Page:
Since 1913, Americans have been paying taxes to the federal government with states adopting similar tax programs in 1930. Though this annual process has continued for decades, many Americans have been feeling anxious about taxes in recent years. According to a 2019 Nerd Wallet Report on taxes, 26 percent of Americans feel stressed or anxious about filing their taxes. Part of that negative outlook may come from the perception that they may end up needing to pay the government. Only 51 percent of those filing in 2019 expected an income tax refund, compared with 86 percent in 2018.
A larger part of that unease likely comes from fear of the unknown surrounding the IRS and its functions. According to the NerdWallet report, about 21 percent of 2019 federal filers said they feared getting audited if they discovered they filed their income taxes incorrectly. Slightly more, or 27 percent, said they are most worried about having to pay more if they filed incorrectly.
But Americans’ negativity about taxes may be appeased with the various changes to tax filings this year because of the COVID-19 pandemic. For example, the standard deduction for 2020 increased to $12,400 for single filers and $24,800 for married couples filing jointly, with income tax brackets increasing in 2020 to account for inflation.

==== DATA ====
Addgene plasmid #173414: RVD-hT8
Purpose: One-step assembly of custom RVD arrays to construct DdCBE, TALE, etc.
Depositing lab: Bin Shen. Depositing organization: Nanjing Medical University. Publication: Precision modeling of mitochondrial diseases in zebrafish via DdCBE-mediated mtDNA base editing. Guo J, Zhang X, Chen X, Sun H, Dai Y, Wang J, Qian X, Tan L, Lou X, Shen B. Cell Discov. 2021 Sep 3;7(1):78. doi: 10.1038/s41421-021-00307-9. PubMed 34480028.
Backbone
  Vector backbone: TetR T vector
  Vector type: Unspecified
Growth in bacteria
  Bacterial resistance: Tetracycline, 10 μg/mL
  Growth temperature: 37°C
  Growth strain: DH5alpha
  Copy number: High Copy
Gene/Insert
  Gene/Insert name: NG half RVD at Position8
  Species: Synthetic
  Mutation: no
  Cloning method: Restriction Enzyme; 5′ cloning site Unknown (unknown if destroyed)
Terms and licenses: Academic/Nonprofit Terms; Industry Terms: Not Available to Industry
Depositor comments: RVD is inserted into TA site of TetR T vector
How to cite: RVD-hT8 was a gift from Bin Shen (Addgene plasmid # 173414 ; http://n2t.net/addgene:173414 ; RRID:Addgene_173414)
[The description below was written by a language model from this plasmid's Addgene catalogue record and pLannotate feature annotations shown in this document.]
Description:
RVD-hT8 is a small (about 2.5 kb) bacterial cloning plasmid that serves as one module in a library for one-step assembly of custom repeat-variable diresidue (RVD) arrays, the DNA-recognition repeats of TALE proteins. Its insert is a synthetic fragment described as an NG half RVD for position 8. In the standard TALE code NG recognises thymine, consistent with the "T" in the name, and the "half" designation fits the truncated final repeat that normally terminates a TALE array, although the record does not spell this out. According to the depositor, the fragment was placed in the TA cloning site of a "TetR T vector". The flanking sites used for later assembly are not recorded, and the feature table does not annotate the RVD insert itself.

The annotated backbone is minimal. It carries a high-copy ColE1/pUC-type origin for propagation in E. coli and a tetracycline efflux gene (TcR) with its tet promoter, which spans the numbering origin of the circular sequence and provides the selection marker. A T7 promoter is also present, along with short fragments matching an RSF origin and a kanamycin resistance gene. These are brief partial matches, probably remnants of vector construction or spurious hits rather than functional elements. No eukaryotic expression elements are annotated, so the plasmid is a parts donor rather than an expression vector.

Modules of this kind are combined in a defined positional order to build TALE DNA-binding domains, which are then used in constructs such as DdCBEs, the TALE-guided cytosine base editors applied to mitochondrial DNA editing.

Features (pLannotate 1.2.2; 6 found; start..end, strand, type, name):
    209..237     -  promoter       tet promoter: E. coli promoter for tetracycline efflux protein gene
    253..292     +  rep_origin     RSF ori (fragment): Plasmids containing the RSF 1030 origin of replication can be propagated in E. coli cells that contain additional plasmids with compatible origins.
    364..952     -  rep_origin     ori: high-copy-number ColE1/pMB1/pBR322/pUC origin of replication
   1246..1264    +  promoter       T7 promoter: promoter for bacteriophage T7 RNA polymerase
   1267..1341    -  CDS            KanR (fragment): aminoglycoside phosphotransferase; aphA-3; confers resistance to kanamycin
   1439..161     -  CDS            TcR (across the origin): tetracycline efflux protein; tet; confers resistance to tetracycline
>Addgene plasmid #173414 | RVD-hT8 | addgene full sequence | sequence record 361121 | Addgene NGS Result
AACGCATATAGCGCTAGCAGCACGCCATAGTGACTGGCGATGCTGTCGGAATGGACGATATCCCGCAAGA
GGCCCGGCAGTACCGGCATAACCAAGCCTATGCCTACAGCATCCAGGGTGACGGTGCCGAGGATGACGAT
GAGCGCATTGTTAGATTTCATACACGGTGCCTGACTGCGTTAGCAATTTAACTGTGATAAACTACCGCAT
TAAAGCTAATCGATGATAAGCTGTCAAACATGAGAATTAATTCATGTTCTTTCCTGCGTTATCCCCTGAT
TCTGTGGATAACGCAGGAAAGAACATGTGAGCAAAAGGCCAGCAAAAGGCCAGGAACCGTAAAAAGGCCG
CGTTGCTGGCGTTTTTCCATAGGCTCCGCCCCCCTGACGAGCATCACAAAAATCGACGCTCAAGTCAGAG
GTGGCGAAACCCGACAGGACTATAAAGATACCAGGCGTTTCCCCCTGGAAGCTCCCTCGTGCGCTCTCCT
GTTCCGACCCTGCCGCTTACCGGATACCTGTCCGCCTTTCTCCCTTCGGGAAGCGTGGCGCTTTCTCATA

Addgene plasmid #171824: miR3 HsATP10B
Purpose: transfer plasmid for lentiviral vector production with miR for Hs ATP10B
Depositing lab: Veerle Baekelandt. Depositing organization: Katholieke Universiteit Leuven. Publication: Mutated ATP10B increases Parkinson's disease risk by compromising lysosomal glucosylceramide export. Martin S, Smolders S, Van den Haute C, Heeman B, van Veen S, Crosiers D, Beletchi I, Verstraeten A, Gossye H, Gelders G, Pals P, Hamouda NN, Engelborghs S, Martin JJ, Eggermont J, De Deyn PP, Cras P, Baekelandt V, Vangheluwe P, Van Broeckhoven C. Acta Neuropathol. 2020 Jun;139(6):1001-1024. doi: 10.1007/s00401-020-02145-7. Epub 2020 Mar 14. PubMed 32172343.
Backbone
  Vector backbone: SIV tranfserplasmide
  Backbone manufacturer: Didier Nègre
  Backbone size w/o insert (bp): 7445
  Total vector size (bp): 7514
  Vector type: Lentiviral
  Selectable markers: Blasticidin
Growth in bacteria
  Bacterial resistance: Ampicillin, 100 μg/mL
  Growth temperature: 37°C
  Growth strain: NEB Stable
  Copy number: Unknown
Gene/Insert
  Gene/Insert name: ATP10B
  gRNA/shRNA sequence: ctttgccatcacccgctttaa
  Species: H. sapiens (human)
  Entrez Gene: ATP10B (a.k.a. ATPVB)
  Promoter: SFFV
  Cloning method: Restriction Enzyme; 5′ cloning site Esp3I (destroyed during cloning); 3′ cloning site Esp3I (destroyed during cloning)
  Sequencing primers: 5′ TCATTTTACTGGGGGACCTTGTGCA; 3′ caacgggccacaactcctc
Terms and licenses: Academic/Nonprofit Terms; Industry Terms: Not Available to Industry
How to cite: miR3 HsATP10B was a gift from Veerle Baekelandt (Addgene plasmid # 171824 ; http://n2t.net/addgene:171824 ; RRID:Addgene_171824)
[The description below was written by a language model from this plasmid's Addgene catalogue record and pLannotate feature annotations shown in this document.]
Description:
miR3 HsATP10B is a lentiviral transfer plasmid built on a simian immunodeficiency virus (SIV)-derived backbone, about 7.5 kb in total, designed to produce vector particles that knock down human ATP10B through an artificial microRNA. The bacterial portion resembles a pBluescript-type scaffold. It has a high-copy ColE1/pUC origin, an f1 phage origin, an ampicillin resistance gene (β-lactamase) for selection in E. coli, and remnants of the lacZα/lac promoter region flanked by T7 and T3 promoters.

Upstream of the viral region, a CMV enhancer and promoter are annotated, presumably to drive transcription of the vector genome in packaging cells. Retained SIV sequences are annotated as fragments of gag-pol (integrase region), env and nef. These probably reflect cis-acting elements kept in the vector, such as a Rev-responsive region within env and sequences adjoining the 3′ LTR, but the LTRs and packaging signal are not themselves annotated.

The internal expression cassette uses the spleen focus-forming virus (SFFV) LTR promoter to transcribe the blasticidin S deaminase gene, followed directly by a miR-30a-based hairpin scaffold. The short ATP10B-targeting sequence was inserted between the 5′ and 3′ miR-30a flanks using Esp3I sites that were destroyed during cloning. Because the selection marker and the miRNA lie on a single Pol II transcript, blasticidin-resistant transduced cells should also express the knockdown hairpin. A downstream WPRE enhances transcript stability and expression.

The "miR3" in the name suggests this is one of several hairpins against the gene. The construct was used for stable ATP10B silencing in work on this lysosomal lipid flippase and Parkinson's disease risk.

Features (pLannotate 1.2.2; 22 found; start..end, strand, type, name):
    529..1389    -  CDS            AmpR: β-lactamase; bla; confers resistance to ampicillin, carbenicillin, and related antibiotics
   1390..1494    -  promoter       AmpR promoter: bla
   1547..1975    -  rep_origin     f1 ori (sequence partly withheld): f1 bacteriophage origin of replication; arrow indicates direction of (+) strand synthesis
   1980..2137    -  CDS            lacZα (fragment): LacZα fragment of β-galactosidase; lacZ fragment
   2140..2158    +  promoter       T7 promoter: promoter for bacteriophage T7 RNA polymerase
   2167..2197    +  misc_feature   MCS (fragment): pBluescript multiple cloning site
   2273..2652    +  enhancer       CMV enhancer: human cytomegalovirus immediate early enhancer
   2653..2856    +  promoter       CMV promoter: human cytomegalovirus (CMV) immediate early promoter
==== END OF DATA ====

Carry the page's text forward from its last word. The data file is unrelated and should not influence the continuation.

The Coronavirus pandemic has changed the ways Americans can file taxes this year. Below are some tax deductions and credits to consider during the 2021 tax season from The Dave Ramsey Blog:
Tax deductions and credits for the 2021 tax season
- Charitable deductions – The CARES Act allows tax filers to deduct up to 100 percent of their adjusted gross income – total income minus other deductions already taken – in qualified charitable donations if there are itemized deductions. If you take the standard deduction, the CARES act allows a write off up to $300 of charitable contributions made in cash.
- Medical deductions – Filers can deduct any medical expenses above 7.5% of adjusted gross income (AGI).
- Business deductions – There are a myriad of deductions self-employed filers can claim on tax returns, including travel expenses and the home office deduction. Unfortunately, these deductions do not apply to employees who have begun working remotely.
- Earned Income Tax Credit – The EITC is a refundable credit to help low and middle-income workers earning up to $56,844 during the 2020 tax year. This tax credit could save filers anywhere from a few hundred to a few thousand dollars depending on income, filing status and number of dependents.
- Child tax credit – Families can claim up to $2,000 per qualified child with this credit. Since this is a refundable credit, a filer could receive up to $1,400 per child as a refund.
Note: Any stimulus money received as relief from the COVID-19 vaccine will not be taxed. Visit irs.gov to learn best practices to ensure a seamless and speedy tax return during the pandemic.